Suggested Answer to Exercise 5.4 (Part 3)
A Detailed Answer Plan
A lease is a legal estate in land that is usually1 capable of binding third parties. Tenants of a lease may also benefit from additional statutory protection of their interests. A licence2 is a personal permission to occupy land. A licence will not normally bind third parties and licensees benefit from much less statutory protection.
According to Lord Templeman in Street v Mountford  AC 809, a grant of exclusive possession for a term at a rent will normally create a lease. There must also be a capable grantor and grantee. We are told that Pilbeam owns the land; we shall assume for the benefit of this answer that all of the parties are over 18 (LPA 1925, s 1(6)). Depending on the duration of the lease, it may also need to be in the form of a deed (LPA 1925, s 52(2)(d)).
The term of a lease must have a certain beginning, and its end must be ascertainable at the outset (although a lease may include terms under which it can be brought to an early end): Lace v Chantler  KB 368; Prudential Assurance Co Ltd v London Residuary Body  AC 386.
Exclusive possession means that the tenant can exclude everyone from the premises, including the lessor (subject to the lessor having reasonable access to carry out his obligations and inspect the premises). Whether or not exclusive possession has been granted is a question of fact, and does not depend on either the wording of the agreement nor the subjective intention of either or both parties (see Street v Mountford  AC 809 at 816-19, although there is some suggestion that the parties’ intention will be more significant in commercial cases; National Car Parks Ltd v The Trinity Development Company (Banbury) Ltd  2 P & CR 114). In cases concerning residential occupation, the courts are particularly alert to the possibility of sham terms imposed by the lessor in an attempt to exclude exclusive possession. The Court may ignore any term of the agreement that it considers a sham (Antoniades v Villiers  1 AC 417).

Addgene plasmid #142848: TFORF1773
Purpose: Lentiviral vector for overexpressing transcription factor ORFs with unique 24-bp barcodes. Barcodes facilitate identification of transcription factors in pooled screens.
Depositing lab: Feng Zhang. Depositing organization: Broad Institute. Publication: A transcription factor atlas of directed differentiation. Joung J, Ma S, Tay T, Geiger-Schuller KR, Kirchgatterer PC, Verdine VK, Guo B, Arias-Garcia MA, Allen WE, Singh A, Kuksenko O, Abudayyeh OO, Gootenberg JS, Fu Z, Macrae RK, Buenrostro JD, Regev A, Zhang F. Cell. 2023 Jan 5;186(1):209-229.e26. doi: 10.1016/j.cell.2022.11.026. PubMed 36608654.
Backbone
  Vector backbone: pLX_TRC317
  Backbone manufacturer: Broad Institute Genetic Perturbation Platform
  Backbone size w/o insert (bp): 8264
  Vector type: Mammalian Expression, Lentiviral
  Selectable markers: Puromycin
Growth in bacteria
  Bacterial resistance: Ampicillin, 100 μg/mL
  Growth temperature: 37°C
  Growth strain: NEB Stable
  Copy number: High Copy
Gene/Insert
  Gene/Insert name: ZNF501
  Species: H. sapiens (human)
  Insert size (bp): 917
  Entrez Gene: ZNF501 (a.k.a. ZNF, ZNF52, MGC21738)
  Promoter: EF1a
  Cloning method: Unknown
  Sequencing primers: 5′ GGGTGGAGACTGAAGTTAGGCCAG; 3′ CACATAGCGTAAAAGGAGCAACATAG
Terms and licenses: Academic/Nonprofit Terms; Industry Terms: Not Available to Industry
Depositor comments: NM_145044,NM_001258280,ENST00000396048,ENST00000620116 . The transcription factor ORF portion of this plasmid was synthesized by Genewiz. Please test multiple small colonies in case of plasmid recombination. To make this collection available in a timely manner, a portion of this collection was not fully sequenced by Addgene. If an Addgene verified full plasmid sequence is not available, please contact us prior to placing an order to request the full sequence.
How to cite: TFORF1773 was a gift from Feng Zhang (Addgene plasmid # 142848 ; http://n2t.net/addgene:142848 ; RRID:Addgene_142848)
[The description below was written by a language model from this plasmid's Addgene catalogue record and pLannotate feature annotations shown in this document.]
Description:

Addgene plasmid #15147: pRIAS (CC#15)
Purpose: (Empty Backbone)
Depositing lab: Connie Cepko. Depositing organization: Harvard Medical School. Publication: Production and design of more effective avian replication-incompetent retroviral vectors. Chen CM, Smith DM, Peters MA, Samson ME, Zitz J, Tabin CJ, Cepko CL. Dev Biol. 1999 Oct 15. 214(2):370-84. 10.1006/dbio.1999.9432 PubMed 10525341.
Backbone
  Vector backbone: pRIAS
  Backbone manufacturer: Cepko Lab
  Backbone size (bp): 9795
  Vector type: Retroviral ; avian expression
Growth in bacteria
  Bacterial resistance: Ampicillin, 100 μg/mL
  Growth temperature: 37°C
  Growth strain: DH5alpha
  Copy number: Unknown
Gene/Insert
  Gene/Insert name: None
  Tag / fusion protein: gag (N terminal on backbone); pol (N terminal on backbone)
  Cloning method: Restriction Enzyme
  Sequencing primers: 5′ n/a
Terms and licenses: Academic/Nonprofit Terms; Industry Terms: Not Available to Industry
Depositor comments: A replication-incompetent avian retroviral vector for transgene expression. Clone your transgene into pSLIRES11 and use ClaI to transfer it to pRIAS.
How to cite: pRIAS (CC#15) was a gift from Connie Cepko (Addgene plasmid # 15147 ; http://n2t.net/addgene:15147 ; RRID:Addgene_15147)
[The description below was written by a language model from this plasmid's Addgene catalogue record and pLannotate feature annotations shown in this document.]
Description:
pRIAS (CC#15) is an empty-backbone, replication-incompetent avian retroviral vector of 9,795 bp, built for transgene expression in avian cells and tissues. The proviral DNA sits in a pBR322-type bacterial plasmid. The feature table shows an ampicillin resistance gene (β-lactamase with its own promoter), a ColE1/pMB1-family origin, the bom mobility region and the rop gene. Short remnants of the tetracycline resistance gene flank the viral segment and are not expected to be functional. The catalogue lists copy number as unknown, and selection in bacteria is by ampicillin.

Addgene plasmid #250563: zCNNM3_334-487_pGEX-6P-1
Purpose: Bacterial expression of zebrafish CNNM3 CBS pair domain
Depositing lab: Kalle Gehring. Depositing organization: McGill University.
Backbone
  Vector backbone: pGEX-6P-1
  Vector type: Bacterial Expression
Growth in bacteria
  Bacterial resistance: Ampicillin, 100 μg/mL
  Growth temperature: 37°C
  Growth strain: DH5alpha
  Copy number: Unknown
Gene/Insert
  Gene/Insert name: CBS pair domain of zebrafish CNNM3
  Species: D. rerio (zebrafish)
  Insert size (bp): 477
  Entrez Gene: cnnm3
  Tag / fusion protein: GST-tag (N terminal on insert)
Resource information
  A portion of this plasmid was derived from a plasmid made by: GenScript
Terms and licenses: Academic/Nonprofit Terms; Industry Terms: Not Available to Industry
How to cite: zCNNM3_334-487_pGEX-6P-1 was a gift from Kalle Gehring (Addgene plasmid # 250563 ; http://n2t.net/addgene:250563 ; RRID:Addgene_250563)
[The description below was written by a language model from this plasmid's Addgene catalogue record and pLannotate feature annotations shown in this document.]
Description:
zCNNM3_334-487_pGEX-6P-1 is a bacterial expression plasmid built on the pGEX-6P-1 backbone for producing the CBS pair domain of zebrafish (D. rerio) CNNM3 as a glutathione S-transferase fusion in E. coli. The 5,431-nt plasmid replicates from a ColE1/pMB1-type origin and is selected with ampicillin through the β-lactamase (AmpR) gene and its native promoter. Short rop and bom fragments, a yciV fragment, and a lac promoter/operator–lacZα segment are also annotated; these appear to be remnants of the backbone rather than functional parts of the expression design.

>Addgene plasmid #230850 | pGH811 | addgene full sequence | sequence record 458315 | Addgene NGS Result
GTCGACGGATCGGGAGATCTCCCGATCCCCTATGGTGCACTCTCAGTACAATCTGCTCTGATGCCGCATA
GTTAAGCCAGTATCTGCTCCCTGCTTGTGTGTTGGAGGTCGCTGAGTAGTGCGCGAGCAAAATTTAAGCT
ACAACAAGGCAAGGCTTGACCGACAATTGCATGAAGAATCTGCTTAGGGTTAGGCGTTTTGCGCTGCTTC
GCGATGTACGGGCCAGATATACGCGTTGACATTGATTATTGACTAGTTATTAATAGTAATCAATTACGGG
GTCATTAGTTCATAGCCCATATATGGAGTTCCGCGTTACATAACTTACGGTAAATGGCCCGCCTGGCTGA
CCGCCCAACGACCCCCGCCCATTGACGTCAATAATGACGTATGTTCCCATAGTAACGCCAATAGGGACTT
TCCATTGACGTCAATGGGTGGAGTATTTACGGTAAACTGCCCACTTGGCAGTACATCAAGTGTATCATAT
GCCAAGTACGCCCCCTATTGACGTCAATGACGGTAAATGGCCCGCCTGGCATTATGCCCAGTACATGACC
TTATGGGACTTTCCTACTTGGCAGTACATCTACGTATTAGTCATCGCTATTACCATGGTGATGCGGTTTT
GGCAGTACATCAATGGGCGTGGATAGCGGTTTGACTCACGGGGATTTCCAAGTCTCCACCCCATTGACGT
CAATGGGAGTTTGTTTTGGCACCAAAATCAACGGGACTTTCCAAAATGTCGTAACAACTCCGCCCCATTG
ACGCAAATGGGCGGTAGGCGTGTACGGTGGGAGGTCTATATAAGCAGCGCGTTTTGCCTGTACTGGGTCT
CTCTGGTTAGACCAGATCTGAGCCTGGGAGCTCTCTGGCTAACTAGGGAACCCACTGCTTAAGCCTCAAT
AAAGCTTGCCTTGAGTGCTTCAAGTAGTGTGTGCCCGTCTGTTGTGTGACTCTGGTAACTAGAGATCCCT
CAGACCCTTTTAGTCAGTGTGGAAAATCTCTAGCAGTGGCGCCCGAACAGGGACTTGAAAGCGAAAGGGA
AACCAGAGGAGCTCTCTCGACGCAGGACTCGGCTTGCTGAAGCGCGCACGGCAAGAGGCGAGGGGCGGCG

Pilbeam ‘granted Yasmin a lease’ - can assume, therefore, most requirements met.
‘… until she got married’: uncertain term - Lace v Chantler; Prudential Assurance Co Ltd v London Residuary Body.
However, section 149(6) of the LPA 1925 - lease terminable on tenant’s marriage is automatically converted into a lease for a term of 90 years.
Javed is described as ‘the tenant’ and was ‘told that he could have a lease’ - can assume therefore that most of the requirements have been met.
This is also a grant for an uncertain term - not, therefore, a lease for this period.
However, if Javed has exclusive possession and is paying a rent there may be an implied periodic tenancy, based on the period by which the rent is assessed. This was the outcome in both Lace v Chantler and Prudential Assurance Co Ltd v London Residuary Body. So if Javed was required to pay rent monthly it would be a lease from month to month. The lease will continue until Pilbeam or Javed determine it, subject to any statutory limitation on Pilbeam’s power to do so. However, it may be necessary to look more closely at the terms agreed between Pilbeam and Javed as these may preclude an implied tenancy (see Berrisford v Mexfield Housing Co-op Ltd  EWCA Civ 811).
Term is sufficiently certain. Problem here is does Brenda have exclusive possession?
Label, ‘licence agreement’ - not conclusive (Street v Mountford) - look to reality of situation.
‘Brenda agreed that Pilbeam could sleep there whenever he stayed in London’ - does this preclude exclusive possession? How far does it compromise Brenda’s control of the flat (see, for example, the discussion of exclusive possession in Westminster CC v Clarke  2 AC 228 and Bruton v London and Quadrant Housing Trust  1 AC 406. It has long been accepted that a lessor can have a right of access in limited circumstances that will not prevent the tenant’s possession being exclusive.
Even if the term is inconsistent with exclusive possession, is it genuine or a ‘sham’?
- Antoniades v Villiers  1 AC 417 (landlord’s purported right to occupy or place other persons into occupation). On the facts in that case the lessor never intended to exercise the rights - the flat was too small to share with strangers, and the lessor had not discussed with the tenants how his power to introduce more occupants would work in practice.
- Consider Brenda’s agreement on the facts - how big is the flat, has the condition and its operation been discussed; is it reflected in the rent being charged; did Pilbeam ever intend to exercise it, how frequently, etc.? If the term is a sham, the agreement is re-read without it.
1. See 'Bruton v London and Quadrant Housing Trust  1 AC 406.’
2. See ‘Licences are considered in Chapter 3 of Land Law.’